Hannah Yakobi is an award-winning journalist and communications specialist. Throughout her career, she has written for the National Post, OK! Magazine, the Ottawa Citizen, Canwest newspaper network and dozens of publications around the world. Currently, she is the Editor-in-Chief of FAJO Magazine, a Canadian publication with staff in Canada, U.S. and U.K.
Twitter has changed everything.
This incredible social media channel is often the centre of breaking style-related news and is also home to plenty of informational material, photos, videos, links and discussion.
Whenever I go to a fashion event, I am surrounded by an army of reporters, bloggers, PR mavens and event organizers. They all have a smartphone or an iPad, and they all Tweet information in real time. Photos are snapped left and right, dozens of Tweets are sent out in a matter of minutes, and people even converse via Twitter during actual fashion shows. For example, on numerous occasions, I would look at my Twitter feed during a fashion show and see a conversation between people who are sitting in different rows and exchanging comments about the runway collection. Mind you, I show up with an iPhone myself. In fact, I traded my BlackBerry for an iPhone because I wanted my Tweets to be faster and my photos to be crisper – so I’m not far behind on the Twitter mania.
Now, let’s say I cannot attend a certain event due to a prior commitment. Never fear, the fashion Twitter army comes to the rescue! There is always a hashtag to follow – if a fashion show doesn’t have one, it will be created by attendees and carefully discussed at the start of the evening, to make sure everyone Tweets with the same one. There is no such thing as not being at an event anymore; if you have a Twitter account, you will experience it all. The added beauty of this is that every Tweet includes personal commentary, so following an event on Twitter provides a lot of information but also generates a discussion. Sure, nothing can replace the real experience of a fashion show, but Twitter has made it possible to have a perfect virtual experience.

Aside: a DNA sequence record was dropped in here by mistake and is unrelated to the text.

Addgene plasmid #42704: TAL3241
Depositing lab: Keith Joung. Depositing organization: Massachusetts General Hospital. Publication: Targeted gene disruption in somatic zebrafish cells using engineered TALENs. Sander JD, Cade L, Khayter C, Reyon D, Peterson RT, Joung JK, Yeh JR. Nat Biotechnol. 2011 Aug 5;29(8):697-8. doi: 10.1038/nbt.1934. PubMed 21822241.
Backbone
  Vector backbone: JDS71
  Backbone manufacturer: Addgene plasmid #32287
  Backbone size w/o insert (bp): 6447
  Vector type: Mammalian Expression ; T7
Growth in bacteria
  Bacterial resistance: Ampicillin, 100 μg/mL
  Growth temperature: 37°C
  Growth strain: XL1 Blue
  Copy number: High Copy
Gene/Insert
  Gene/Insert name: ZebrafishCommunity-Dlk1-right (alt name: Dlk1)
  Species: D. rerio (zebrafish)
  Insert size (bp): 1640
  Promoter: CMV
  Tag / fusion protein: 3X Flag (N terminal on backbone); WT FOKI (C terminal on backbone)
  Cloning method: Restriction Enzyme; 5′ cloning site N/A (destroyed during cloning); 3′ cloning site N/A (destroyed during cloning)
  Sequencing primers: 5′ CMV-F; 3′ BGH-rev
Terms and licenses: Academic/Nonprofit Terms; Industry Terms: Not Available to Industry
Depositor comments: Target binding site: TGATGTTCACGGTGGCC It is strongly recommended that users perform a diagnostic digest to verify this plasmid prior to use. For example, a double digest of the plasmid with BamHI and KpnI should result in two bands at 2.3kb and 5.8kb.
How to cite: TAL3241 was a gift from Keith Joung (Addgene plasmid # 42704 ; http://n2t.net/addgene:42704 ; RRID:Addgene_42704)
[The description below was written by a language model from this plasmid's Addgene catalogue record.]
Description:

Things aren’t always rosy in the fashion industry, of course, and because Twitter creates discussion, it also constantly generates controversy, spreading it within hours to millions of people. I think most of us remember how around the same time last year, a video of Dior’s head designer John Galliano took Twitter by storm. In this video, Galliano was making anti-Semitic comments in a bar and, shortly after the video went viral, his behaviour was denounced by members of the fashion industry around the world. #Dior and #Galliano were trending for weeks. About a month before the Galliano scandal, another well-known designer committed a faux pas online. This time it was Kenneth Cole (or his PR team) who Tweeted the following: “Millions are in uproar in #Cairo. Rumor is they heard our new spring collection is now available online at http://bit.ly/KCairo -KC.” This single Tweet instantly spread around the world, and offended a lot of people. The following apology was issued later that day: “Re Egypt tweet: we weren’t intending to make light of a serious situation. We understand the sensitivity of this historic moment –KC.”
Twitter is a powerful tool. Ultimately, if you are interested in fashion, it will provide you with all the necessary news, discussion and advice (in fact, I frequently give my followers fashion and beauty-related tips and tricks via my personal Twitter account and so do many of my fashion colleagues). But Twitter can also be dangerous to those who are not careful, as it makes all information public. So…be careful what you Tweet!
Twitter photo collage of the Toronto Fashion Week courtesy of FAJO Magazine; retouched with Instagram.